Silvestre Hernandez, who belongs to the Huastec, Totonac and Comanche tribes, was at Gainesville City Hall Monday playing various traditional songs on different flutes from his culture. His shirt read “missing, murdered indigeneous women” with two red hand prints on it.
The shirt’s from an organization called Missing and Murdered Indigenous Women that educates people about the killings and helps the families of the murdered cope.
As of 2016, the National Crime Information Center has reported 5,712 cases of missing Indigenous women, but only 116 were recorded in the U.S. Department of Justice missing persons database, according to Native Women's Wilderness.
“Everyone deserves to be treated with respect,” Hernandez said.
Hernandez, a 46-year-old Gainesville resident, was just one of several Native people who celebrated Indigenous People’s Day, where Mayor Lauren Poe proclaimed Oct. 10 as Indigenous Peoples Day.
Poe read a city proclamation authorizing the holiday at a ceremony recognizing the contributions and resilience of north central Florida’s Indigenous peoples.
Addressing about 43 people at City Hall, Poe read out how Columbus Day signified the colonization and oppression of Indigenous people.
The recognition of Indigenous Peoples Day is made in “an effort to acknowledge past atrocities and to begin a process of healing and reconciliation,” Poe said while tearing up during the emotional ceremony.
The second Monday of October has been the national holiday Columbus Day for decades. But Christopher Columbus, the namesake for the holiday, has been regarded as a controversial historical figure. His crew kidnapped, raped and abused the Native American people, and his voyage led to the dealth of many Indigenous people.
Nicole Nesberg, a Santa Fe history professor, said she comes out every October and November for Indigenous Peoples Day and American Indian Heritage Month.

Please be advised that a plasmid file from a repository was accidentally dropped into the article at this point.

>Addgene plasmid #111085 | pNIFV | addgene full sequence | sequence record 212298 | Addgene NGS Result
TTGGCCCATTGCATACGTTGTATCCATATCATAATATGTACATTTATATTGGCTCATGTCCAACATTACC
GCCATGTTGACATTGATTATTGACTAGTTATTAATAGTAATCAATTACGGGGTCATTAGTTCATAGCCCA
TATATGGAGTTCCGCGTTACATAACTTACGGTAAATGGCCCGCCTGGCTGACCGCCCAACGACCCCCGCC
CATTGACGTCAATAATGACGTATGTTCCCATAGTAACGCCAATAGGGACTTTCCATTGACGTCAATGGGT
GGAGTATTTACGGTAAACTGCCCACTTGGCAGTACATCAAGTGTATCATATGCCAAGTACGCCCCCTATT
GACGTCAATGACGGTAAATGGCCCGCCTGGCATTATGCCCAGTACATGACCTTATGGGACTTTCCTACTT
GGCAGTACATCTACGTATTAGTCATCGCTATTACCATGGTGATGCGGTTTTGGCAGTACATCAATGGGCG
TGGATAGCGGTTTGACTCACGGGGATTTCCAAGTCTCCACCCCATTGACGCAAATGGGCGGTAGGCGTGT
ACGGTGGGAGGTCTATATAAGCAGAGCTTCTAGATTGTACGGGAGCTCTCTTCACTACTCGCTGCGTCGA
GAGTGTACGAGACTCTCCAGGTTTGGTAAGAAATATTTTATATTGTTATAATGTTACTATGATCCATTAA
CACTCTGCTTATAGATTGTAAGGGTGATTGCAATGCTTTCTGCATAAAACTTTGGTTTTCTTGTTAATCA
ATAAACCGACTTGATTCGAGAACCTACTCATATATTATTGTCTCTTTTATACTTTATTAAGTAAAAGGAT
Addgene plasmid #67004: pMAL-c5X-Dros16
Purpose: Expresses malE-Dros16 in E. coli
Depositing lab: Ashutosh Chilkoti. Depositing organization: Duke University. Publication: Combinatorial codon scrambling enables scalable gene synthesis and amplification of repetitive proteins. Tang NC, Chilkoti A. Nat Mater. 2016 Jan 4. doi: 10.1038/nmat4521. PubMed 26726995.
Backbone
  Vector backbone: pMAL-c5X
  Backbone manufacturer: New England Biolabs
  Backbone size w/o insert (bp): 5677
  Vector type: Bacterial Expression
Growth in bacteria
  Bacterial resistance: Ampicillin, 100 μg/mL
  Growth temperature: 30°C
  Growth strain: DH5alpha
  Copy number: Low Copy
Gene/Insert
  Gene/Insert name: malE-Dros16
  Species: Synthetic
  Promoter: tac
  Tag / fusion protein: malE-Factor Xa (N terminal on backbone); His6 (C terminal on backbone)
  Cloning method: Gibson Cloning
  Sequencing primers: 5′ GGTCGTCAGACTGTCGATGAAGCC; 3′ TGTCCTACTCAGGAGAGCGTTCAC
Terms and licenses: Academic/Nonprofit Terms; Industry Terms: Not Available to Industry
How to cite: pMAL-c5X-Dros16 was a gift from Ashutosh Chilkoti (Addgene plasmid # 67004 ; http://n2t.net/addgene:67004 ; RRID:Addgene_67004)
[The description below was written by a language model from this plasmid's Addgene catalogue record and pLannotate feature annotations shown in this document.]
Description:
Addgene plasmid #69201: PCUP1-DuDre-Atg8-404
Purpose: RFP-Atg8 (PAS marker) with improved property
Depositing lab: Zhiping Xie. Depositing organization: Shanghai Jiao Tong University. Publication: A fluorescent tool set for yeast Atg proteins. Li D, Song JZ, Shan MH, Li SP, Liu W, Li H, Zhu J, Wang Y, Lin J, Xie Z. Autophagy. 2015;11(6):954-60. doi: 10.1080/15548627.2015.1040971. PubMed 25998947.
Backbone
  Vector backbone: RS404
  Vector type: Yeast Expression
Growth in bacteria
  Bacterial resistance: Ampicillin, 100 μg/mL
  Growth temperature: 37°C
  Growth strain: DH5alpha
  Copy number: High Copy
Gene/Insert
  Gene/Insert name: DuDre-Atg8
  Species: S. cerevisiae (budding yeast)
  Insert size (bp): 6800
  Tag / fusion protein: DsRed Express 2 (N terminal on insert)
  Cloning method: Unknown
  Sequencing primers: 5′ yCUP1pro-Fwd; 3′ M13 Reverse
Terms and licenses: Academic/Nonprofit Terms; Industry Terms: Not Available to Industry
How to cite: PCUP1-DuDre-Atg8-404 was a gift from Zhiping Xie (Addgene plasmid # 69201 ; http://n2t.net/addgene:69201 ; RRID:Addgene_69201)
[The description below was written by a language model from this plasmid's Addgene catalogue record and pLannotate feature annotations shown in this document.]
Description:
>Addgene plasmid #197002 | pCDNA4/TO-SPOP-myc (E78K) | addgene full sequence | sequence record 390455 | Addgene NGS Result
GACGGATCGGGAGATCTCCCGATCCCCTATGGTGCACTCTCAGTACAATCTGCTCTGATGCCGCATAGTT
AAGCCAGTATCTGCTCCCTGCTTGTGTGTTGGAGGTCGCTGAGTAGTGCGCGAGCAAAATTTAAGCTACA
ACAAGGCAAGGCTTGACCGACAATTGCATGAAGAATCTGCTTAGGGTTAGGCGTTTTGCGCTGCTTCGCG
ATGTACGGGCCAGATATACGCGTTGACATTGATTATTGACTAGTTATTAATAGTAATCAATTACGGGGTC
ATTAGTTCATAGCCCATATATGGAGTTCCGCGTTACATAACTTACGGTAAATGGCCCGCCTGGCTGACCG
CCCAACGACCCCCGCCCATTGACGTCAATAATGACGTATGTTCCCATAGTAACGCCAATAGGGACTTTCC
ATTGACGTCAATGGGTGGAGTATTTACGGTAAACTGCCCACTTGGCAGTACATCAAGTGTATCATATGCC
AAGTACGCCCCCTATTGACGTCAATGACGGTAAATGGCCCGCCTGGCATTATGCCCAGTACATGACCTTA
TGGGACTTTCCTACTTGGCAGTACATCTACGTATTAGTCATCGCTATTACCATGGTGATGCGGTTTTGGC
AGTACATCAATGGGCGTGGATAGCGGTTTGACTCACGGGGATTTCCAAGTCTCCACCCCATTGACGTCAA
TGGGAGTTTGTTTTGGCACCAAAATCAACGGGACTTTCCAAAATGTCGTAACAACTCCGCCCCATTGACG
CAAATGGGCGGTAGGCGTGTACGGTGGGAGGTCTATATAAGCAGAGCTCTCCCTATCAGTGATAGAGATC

Nesberg, who specializes in American Indian and African American history, said calling Oct. 10 Indigenous Peoples Day is a “huge cultural shift.”
Americans once elevated Columbus’ status for Italian Americans who were being discriminated against, she said. But when people learn the full history, Nesberg said they realize he shouldn’t be honored.
The new name is reflective of the community embracing all parts of the nation, Nesberg said.
Over 100 cities have replaced Columbus Day with Indigenous Peoples Day including Seattle, Los Angeles and Boston. Gainesville has been celebrating the holiday since 2018, and unveiled a sign in 2021 honoring the Potano people.
The city was founded on the land of the Potanos — a subset of the Timucua people. But according to the sign, most of the Potano and Timucua people were killed from disease and violence in the late 1700s due to colonization.
After the mayor read the proclamation, some of the members of Indigenous tribes read a prayer followed by a drumming and vocal performance.
Terrell Anquoe, a 60-year-old Gainesville resident, was part of the performance of his grandfather’s song called “Billy Evan’s Horse.” He is a part of the Kiowa, Comanche and Taino tribes, he said.
The proclamation is meaningful to him because he wants more people to learn the history of Indigenous peoples, he said.
“That’s the tricky one,” he said. “You can’t just go by what is on the internet.”
The city and the Indigenous People’s Task Force will host free events open to the public during the week to celebrate Indigneous people in the community. On Tuesday, attendees went to the Harn Museum of Art to experience art and culture from Latin and Indigineous America through tours, activities and dance.
There will be native dancers and drummers at Morningside Nature Center Saturday from 11 a.m. to 3 p.m. to celebrate the Potano and Timucuan people.
Sylvia Paluzzi, who is part of the Chorotega tribe, was also in attendance. She’s the chair of the Indigenous People’s Task Force in Gainesville who helped organize this event.
It’s important the city recognizes this day because this land belongs to Indigenous people, Paluzzi said.
“When we continue to celebrate Columbus Day we devalue the heritage and the culture that was here that predated his arrival by millennia,” she said.
In order to change the perception that Columbus was the first person on this land, the day needs to have a different name, Paluzzi said.
“Indigenous Peoples Day is recognizing all the nations that can’t represent themselves anymore,” Paluzzi said.
Contact Alexa Herrera at firstname.lastname@example.org. Follow her on Twitter @alexaherrera
Alexa Herrera is a junior journalism major who is the metro general assignment reporter for The Alligator. She is also a copy editor for The Florida Political Review and a member of Kappa Kappa Gamma. In her free time she enjoys cheering on the New York Rangers during hockey season, listening to Harry Styles and spending time with her friends.